Despite a strong Republican majority in the house that makes it unlikely any of the radical anti-gun bills proposed this year will ever see the light of day, the force of that majority wasn’t enough to get one bill out of committee that would have actually helped gun owners.

A proposal aiming to allow concealed carry permit holders to bring firearms into businesses even with signage stating otherwise was narrowly defeated by the Tennessee Senate Judiciary Committee, as reported by the Nashville Tennessean.

Senate Bill 2180, championed by Sen. Joey Hensley, R-Hohenwald, sought to exempt concealed carry or enhanced-handgun carry permit holders from Tennessee’s current criminal code, which prohibits “possessing a firearm in a concealed manner” if the property owner has posted signage banning weapons on the premises.

Opposition to the bill came from the Tennessee Department of Safety and Tennessee Bureau of Investigation, contending that the legislation would effectively allow any individual with a valid handgun permit to carry a gun into state buildings, including sensitive locations like jails, prisons or Department of Children’s Services facilities.

Under the proposed bill, business and property owners would retain the right to request that person discovered to be carrying remove the firearm from their premises, with law enforcement authorized to enforce a trespassing charge if the individual did not comply. Hensley argued that businesses could still opt to hire security or use metal detectors to prohibit firearms, but individuals would no longer face charges for bringing guns into establishments under the current signage law.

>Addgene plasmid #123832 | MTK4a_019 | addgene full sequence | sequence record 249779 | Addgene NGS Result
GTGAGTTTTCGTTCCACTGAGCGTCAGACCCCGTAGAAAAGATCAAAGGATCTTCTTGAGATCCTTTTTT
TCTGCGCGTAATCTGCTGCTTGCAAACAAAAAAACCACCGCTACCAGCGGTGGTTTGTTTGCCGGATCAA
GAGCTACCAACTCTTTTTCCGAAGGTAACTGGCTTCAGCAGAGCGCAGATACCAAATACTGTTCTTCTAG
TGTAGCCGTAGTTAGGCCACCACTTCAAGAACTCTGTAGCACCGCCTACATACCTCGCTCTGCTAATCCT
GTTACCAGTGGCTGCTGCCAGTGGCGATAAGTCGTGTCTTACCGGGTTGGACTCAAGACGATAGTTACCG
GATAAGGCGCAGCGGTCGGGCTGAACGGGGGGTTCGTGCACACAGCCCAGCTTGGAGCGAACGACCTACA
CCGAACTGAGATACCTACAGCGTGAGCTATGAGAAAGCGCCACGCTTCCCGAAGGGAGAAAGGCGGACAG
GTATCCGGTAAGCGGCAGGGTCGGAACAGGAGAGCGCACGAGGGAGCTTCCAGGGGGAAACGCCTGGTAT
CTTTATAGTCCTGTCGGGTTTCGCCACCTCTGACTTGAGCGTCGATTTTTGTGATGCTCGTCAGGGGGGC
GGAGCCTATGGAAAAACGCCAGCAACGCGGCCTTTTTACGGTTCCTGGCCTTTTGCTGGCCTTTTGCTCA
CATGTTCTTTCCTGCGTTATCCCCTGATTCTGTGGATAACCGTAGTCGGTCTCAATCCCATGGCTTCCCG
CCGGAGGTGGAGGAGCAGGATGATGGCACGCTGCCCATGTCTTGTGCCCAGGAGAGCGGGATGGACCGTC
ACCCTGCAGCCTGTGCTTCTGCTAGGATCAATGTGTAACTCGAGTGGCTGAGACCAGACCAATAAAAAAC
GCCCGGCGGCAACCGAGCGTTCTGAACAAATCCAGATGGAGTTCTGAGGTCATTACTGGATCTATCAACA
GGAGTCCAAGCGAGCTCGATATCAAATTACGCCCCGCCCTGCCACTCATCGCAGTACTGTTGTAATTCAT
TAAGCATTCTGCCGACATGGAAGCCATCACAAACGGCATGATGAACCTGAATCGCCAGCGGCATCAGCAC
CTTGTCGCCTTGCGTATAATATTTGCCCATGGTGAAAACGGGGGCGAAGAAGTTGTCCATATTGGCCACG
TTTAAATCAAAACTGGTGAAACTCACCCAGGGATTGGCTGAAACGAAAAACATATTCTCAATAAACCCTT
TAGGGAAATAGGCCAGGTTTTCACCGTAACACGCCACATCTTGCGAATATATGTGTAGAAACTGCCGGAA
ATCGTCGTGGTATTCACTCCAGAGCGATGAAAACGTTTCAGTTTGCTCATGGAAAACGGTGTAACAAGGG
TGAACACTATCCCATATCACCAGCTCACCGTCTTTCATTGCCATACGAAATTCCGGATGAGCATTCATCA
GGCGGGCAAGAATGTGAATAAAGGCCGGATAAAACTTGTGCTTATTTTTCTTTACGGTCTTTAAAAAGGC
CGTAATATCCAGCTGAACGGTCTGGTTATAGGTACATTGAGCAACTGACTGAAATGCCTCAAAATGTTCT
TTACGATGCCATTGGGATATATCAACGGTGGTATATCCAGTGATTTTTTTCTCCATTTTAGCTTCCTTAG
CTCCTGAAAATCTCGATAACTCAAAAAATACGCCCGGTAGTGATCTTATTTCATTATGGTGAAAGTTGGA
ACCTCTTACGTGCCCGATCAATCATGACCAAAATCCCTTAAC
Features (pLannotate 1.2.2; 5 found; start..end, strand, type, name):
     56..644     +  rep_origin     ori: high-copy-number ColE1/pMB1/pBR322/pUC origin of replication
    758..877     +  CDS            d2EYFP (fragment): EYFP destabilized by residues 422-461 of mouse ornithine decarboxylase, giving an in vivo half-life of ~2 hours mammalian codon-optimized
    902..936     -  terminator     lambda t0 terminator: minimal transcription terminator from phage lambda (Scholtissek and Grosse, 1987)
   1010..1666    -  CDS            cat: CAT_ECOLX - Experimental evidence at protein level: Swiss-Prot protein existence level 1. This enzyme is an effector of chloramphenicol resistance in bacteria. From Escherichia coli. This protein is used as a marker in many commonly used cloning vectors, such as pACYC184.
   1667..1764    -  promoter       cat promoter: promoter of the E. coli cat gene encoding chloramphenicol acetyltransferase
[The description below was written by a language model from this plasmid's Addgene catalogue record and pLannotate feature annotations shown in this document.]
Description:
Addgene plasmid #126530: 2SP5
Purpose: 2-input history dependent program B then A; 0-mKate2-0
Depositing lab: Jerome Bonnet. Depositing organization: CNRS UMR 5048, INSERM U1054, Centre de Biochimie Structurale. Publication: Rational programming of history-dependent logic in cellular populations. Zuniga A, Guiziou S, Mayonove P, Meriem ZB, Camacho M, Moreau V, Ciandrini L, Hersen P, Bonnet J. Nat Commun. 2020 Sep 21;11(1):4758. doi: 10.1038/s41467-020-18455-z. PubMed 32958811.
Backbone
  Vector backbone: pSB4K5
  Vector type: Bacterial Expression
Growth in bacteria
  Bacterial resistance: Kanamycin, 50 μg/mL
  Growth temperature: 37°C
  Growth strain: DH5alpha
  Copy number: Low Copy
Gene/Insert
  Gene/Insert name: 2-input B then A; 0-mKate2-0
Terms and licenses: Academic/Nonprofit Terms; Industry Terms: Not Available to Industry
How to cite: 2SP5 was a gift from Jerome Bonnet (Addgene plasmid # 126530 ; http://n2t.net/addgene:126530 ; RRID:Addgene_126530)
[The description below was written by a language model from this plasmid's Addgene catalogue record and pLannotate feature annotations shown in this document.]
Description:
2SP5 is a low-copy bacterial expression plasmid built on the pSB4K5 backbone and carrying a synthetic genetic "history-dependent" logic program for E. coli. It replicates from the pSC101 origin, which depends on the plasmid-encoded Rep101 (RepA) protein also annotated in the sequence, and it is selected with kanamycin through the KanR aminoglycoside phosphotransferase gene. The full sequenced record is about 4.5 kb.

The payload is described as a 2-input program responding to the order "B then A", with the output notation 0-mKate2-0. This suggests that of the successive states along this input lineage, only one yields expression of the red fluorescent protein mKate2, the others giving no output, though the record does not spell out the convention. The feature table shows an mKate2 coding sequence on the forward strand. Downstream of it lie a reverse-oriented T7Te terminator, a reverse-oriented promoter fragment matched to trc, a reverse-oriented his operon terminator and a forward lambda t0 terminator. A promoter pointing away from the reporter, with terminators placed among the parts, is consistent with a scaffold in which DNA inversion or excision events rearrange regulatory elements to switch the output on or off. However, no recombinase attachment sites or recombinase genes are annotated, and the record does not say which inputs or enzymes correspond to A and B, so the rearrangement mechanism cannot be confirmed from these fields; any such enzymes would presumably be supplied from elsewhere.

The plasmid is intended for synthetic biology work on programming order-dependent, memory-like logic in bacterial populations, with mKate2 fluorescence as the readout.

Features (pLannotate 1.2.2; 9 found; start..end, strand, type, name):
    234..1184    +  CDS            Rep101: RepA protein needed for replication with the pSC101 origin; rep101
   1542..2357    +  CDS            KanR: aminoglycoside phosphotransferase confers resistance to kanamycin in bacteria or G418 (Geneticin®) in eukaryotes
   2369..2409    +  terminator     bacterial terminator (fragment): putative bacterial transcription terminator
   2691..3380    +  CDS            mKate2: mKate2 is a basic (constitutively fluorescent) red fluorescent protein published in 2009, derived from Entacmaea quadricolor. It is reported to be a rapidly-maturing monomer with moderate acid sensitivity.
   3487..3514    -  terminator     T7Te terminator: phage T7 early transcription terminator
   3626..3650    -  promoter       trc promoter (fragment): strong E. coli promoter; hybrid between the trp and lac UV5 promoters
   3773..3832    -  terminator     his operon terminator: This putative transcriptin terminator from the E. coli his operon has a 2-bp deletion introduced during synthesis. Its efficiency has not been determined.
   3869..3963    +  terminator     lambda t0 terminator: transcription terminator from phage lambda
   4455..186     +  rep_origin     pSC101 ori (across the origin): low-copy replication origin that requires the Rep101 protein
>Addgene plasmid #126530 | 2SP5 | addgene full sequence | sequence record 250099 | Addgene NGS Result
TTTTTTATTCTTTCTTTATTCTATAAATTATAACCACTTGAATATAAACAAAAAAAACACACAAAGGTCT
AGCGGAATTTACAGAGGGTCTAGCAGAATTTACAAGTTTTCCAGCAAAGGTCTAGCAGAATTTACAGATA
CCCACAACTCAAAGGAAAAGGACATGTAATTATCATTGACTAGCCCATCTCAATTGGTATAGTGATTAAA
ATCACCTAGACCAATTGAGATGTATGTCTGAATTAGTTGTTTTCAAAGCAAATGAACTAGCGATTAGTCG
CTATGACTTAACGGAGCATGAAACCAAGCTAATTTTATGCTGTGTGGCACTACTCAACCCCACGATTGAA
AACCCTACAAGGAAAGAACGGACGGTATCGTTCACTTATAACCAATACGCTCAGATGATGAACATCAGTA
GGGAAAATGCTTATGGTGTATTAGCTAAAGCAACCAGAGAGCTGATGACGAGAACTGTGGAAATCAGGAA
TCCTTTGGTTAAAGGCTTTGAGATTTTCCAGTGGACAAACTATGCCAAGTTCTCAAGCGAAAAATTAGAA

Elizabeth Stroeker, the Department of Safety’s legislative affairs director, expressed concerns about the clarity of existing posting requirements in the state, emphasizing that the proposed legislation could potentially place state employees or business owners in challenging situations. She remarked, “We do not want to put people in a position to see someone with a firearm and approach that person and ask them to leave, or wait for law enforcement to get there to handle the situation.”

Proponents of the bill contended that it would afford broader protection to gun rights. Sen. Brent Taylor, R-Memphis, suggested that businesses assuming liability by prohibiting guns could face legal challenges, likening the prohibition of guns to the prohibition of inhalers and suggesting that businesses could be held liable if a customer experienced an asthma attack without access to an inhaler or fell victim to a violent crime without a firearm. Sen. Kerry Roberts, R-Springfield, questioned whether it was safer for individuals to leave their guns in cars, vulnerable to theft, or to carry them.

Earlier in the month, the Nashville Area Chamber of Commerce voiced opposition to the legislation, warning it could infringe on property rights. They contended that while sponsors portrayed the bill as expanding gun owner rights, it would actually permit licensed gun owners to carry firearms into establishments and hinder businesses from safely restricting the proliferation of guns on their properties.